In the Spirit of Maggie Figgs
Posted: 29 September 2008
Word Count: 688
Summary: I wrote this for a short story comp. but it didn't fit, so I'm just parking it here for the time being.
The sweet fruity smell of the spirit of figs wafted through the room as the old man carefully measured out a spoonful and held it to the woman's mouth. The bloodless lips barely parted on one side to allow the sticky liquid to slip between them.
"Swallow" said the old man, not unkindly, more in the tone of something that is said at every such occasion, followed by "There, all better now". The lips twitched in one corner with the pale remnants of a smile.
"Shall I read us something from the paper?" said the man, again not looking at the woman's face for any sort of validation, but reaching for the local Gazette as he said it, the folded newspaper lying crisp and new on the chair beside the bed, and so missing the eyes opening a little wider, the muscles of the neck contracting momentarily to give an impression of a nod.
"We'll start with the obituaries then, shall we? - you always like the obituaries. I suppose you'll be wanting to know if you're in it," with the ease of almost fifty years of familiarity, the old man gave both sides of the conversation as he shook the paper open, and folded it at the right page. "Says here old Mrs Cooper died last week. Loved by husband Harold and children Susan and Rachel - no flowers by request. Well that doesn't surprise us, that family were a right tight fisted bunch."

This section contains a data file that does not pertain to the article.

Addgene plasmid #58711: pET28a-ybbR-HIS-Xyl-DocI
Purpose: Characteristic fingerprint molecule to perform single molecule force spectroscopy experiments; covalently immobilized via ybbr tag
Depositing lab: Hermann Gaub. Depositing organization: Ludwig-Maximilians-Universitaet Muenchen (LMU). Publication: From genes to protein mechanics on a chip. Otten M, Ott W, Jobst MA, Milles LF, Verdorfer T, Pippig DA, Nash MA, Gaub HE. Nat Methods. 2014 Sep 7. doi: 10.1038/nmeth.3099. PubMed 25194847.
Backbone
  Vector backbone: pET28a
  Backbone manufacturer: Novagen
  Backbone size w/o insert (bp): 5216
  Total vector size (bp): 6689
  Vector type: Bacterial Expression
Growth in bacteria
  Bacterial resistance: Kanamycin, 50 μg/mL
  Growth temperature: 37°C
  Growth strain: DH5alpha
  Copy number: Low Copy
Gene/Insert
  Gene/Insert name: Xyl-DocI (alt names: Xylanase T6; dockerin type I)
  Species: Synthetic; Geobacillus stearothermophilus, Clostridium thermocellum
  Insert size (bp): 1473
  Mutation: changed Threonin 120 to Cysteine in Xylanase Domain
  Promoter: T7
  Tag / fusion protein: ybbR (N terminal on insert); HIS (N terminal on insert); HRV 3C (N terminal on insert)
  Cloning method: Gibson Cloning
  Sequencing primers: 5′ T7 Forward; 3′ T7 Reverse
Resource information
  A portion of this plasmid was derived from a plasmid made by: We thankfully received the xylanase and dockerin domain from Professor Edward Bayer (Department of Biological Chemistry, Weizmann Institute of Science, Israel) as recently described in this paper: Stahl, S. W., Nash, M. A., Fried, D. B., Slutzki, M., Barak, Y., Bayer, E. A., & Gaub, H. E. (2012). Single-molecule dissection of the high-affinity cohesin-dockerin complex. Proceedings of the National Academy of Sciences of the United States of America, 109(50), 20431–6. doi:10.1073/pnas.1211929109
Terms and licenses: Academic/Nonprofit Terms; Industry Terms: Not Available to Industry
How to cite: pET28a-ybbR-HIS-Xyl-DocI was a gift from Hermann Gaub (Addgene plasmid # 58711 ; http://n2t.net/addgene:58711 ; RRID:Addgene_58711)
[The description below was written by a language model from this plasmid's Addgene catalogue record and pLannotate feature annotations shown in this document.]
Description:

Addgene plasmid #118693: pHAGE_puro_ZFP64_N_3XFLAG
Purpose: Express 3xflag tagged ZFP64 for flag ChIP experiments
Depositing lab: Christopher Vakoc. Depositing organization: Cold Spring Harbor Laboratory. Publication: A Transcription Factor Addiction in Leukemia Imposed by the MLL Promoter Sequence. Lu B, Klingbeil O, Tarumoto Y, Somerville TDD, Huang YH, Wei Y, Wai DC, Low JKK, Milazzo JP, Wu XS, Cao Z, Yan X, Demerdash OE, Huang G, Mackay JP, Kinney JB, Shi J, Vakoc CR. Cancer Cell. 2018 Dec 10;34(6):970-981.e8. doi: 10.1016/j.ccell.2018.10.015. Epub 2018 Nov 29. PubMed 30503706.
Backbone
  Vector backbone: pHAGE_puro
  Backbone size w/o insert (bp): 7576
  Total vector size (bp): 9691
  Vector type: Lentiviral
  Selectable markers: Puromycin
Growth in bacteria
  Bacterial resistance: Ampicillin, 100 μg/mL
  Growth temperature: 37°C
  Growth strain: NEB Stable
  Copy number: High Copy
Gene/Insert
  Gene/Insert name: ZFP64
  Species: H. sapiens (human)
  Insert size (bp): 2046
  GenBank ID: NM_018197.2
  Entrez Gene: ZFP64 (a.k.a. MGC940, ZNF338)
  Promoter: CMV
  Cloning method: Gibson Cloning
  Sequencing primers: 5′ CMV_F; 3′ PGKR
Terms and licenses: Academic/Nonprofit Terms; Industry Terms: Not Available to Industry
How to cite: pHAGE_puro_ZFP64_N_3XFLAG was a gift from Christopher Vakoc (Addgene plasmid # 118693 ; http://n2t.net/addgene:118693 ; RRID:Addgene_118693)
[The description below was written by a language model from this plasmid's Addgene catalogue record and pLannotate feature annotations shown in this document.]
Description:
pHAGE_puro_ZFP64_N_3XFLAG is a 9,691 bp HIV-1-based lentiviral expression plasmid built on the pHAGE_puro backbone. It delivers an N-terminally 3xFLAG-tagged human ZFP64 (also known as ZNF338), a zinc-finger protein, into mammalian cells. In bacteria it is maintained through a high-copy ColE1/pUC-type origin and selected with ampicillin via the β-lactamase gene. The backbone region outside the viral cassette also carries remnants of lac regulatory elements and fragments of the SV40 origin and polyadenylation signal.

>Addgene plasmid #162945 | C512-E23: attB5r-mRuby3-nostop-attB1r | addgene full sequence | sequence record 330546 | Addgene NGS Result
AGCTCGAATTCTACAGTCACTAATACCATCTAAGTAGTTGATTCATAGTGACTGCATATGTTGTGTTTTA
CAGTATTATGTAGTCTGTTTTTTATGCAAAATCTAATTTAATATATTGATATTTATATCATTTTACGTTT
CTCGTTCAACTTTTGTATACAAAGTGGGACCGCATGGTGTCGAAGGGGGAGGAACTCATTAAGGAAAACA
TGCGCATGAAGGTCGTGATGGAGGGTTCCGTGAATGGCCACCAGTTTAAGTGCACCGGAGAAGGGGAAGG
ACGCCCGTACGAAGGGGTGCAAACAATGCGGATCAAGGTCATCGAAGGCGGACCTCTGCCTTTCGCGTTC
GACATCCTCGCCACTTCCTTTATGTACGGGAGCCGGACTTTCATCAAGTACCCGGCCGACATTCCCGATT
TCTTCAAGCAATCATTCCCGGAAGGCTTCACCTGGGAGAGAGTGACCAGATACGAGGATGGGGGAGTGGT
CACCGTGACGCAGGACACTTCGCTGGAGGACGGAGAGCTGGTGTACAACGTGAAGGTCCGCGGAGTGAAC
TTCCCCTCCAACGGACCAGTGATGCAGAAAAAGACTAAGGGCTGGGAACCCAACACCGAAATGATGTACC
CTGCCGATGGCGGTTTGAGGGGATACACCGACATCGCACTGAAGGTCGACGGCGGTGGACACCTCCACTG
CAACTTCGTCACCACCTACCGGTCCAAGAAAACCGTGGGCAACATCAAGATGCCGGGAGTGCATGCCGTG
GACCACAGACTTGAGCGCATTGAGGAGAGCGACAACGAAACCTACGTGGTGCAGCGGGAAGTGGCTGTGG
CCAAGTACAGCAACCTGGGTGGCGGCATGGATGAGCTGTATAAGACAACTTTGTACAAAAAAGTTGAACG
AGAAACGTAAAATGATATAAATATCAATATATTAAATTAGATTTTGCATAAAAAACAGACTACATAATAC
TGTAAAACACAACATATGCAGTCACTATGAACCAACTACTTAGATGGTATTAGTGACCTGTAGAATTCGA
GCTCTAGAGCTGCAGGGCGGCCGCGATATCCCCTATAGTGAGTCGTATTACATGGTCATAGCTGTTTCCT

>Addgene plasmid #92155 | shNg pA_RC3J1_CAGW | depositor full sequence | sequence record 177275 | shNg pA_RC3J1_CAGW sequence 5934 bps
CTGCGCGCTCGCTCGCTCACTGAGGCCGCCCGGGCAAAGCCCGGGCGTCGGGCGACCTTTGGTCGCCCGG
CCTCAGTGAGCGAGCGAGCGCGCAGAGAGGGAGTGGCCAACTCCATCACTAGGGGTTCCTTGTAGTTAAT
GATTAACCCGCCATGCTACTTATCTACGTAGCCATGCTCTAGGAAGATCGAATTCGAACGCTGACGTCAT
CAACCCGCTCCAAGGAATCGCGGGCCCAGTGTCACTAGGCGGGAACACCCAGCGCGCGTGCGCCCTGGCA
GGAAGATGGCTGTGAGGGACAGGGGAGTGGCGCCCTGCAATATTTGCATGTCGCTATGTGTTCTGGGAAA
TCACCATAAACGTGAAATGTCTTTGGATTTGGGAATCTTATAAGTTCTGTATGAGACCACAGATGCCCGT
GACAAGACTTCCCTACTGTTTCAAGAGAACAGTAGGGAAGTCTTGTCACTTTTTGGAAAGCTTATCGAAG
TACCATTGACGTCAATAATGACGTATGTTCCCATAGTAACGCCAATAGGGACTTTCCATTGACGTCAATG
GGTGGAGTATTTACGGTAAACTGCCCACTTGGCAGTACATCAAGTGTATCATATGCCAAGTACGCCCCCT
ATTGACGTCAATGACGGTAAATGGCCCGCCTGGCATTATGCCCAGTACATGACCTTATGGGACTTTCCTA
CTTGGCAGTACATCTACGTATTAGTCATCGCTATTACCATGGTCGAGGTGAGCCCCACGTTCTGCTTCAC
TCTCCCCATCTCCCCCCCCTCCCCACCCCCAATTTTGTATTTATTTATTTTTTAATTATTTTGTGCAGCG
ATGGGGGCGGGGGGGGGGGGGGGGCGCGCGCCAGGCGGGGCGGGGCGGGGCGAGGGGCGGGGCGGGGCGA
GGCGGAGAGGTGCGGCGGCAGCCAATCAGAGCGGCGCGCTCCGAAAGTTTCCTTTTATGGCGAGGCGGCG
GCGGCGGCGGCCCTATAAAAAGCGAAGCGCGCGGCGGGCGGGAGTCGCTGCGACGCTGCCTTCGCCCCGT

His lips moved slightly as he continued down each column, stopping occasionally to read out other names he recognised.
"I see Betty's in here, finally. Took her long enough. Jim reckons it was because she couldn't decide between burial and cremation, so in the end she told the family to surprise her."
He chuckled to himself, then added an extra chuckle for her. Then he stopped reading and frowned. He read the words through twice before his mouth dropped open as realisation finally dawned and he looked across at his wife. Her expression remained as impassive as ever, the left side mirroring the paralysed mask of the right. His gaze returned to the newspaper and read the piece aloud.
"Margaret Figgs, Aged 21 and a bit
-A bit more than that, you old devil-
Would like it known that she has not passed away peacefully - or any other way for that matter; all appendages accounted for.
And if anyone has a loving memory - or any other memory - of her, could they please pop round and share it before dementia sets in and they forget it.
As for the arrangements for her wake - yes, she is awake, and if she's not you can give her a little shake.
Flowers Original Strong Ale, or a nice Rose, may be brought to the house. All donations of bottles of spirits gratefully received.
Service will be provided by the loving husband, Reginald, and their children, Jennifer and Isabell.
The old man stopped reading and stared long and hard at his wife. "So who's responsible for this, then? It was our Issy wasn't it?"
There was a slight shake of the head.
"Ok, then it must have been our Jenny - although I always thought that girl had a sensible head on her shoulders"
Again there was a slight shake of the head.
"But if those two didn't help you, how on earth did you manage it?"
A thin arm slipped out from under the covers, revealing a mobile phone clutched in the palm of the hand. The old woman held it up to her face, while a thumb laboriously pushed the buttons, after a few moments her hand flopped down to her side. Her husband was about to take the phone when his pocket bleeped. Taking out his own mobile he read the brief message.
He pressed ‘reply' and texted back.
Well, after almost fifty years of marriage, what more was there to say? Quite a lot, actually, but for now it would have to wait, because down in the darkened hallway the doorbell had just rung.